Eating healthy while on a budget can feel overwhelming, especially with today’s high food prices. It can feel tempting to purchase higher quantities of low-cost, low-nutrient foods rather than produce in order to stay within budget. But it doesn’t need to be this way! As someone who has spent the past three years as a full-time graduate student, I understand the challenge. Through a lot of trial and error, I figured out some tips and tricks to save money while making nutritious choices. Below are several of the methods I discovered work best.
The first step is to have a plan before going to the store. Be sure to set a weekly food budget to prevent unnecessary spending. Once you have a number you are comfortable with, browse the web for 2-3 recipes that fit within the budget and have similar ingredients. If you are on a strict budget, most stores have an order online option where you can search for the items on list, add them to your virtual cart, and check to see if you are comfortable with the cost. While this sounds time-consuming, it helps save a lot of money in the long run. Also, choosing recipes with similar ingredients helps reduce cost and food waste. And, that way, you won’t spend hours at the store looking for a bunch of different things. From the recipes chosen for the week, begin to form a grocery list. Evidence has shown having a grocery list prepared and ready will help remember what is needed, minimize impulsive purchases, aid in structuring meals & snacks, and overall eating habits.
Second, be prepared prior to entering the store. Aim to have a small, balanced snack at least an hour before heading out. Being in a grocery store on an empty stomach makes everything look tasty and can lead to poor choices (been there). Also, be aware of any deals the store is having, and search for coupons that only apply to your grocery list. Aldi posts weekly deals on their website, which varies by store location. Follow this link to search for an Alidi location closest to you. Once you find your location, click “View Weekly Ad,” to find some deals!
Third, focus on purchasing produce wisely. Choosing in season produce is cheaper than buying produce that is out of season. If you are unsure what produce is in season, you can search for seasonal produce here. Frozen fruits and vegetables are also a cost-effective way to buy produce, and they last much longer compared to fresh. This reduces food waste and saves you more money in the long run, so you aren’t constantly throwing away rotten food items and buying more. Canned fruits and vegetables are also a good, cost-effective choice. Make sure to choose canned vegetables that say, “low sodium,” or “no salt added,” on the can. If you are unable to get a low-sodium option, rinse the vegetable before eating. When choosing canned fruits, aim to pick “canned in 100% juice,” and drain prior to eating. Choosing frozen or canned veggies over fresh also reduces prep time, as it is easy to throw them in the microwave, pan, or oven for a quick side dish. Lastly (and this one can take some trial and error), try not to purchase more fresh produce than you can comfortably eat in a week.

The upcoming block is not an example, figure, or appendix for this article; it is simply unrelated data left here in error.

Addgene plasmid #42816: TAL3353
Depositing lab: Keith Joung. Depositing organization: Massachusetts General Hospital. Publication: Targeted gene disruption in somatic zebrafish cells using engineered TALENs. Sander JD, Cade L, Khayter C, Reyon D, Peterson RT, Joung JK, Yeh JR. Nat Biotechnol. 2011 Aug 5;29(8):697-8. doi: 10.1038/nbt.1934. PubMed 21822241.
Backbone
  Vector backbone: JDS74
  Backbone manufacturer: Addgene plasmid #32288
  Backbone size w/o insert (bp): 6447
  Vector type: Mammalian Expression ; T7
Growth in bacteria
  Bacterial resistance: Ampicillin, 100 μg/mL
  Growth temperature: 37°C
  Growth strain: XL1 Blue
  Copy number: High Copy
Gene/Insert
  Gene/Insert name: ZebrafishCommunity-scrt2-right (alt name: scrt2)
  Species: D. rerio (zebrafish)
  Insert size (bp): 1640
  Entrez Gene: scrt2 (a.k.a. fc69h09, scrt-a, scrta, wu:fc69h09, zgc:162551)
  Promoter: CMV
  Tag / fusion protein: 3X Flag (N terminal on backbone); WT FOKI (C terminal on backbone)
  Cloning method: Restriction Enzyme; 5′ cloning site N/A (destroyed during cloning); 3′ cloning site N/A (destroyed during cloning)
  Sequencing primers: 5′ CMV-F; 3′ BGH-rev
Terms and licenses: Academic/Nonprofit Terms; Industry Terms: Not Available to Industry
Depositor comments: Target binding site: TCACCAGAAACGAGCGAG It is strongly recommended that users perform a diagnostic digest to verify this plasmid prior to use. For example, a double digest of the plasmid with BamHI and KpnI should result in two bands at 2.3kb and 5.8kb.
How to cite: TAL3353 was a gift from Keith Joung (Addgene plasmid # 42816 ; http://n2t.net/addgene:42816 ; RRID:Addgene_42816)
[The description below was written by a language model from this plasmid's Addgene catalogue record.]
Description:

There are a few online tools available to further help eating healthy while on a budget. I personally love using Shop Simple with MyPlate. I think it is an excellent resource that provides many healthy, budget friendly recipes and general nutrition education. I really like how it provides a list of budget-friendly foods by food group. For example, under fruits, mango is listed. When you select mango, Shop Simple will provide tips, serving ideas, recipes, and the nutrition of a mango in the middle of the screen. It does a wonderful job of breaking the information down into more digestible parts. Shop Simple is available via mobile phone, tablet, or computer, and you can find the link here. Another great resource to use is either SuperCook or Foodcombos. These apps allow you to input the food you have left in your pantry, and then generates a recipe based off that. It’s a great tool to use when you don’t have time (or are too tired) to hit the grocery store (again, been there!). It’s also an excellent way to reduce food waste and save money on takeout. Both are apps available in both the App Store and Google Play.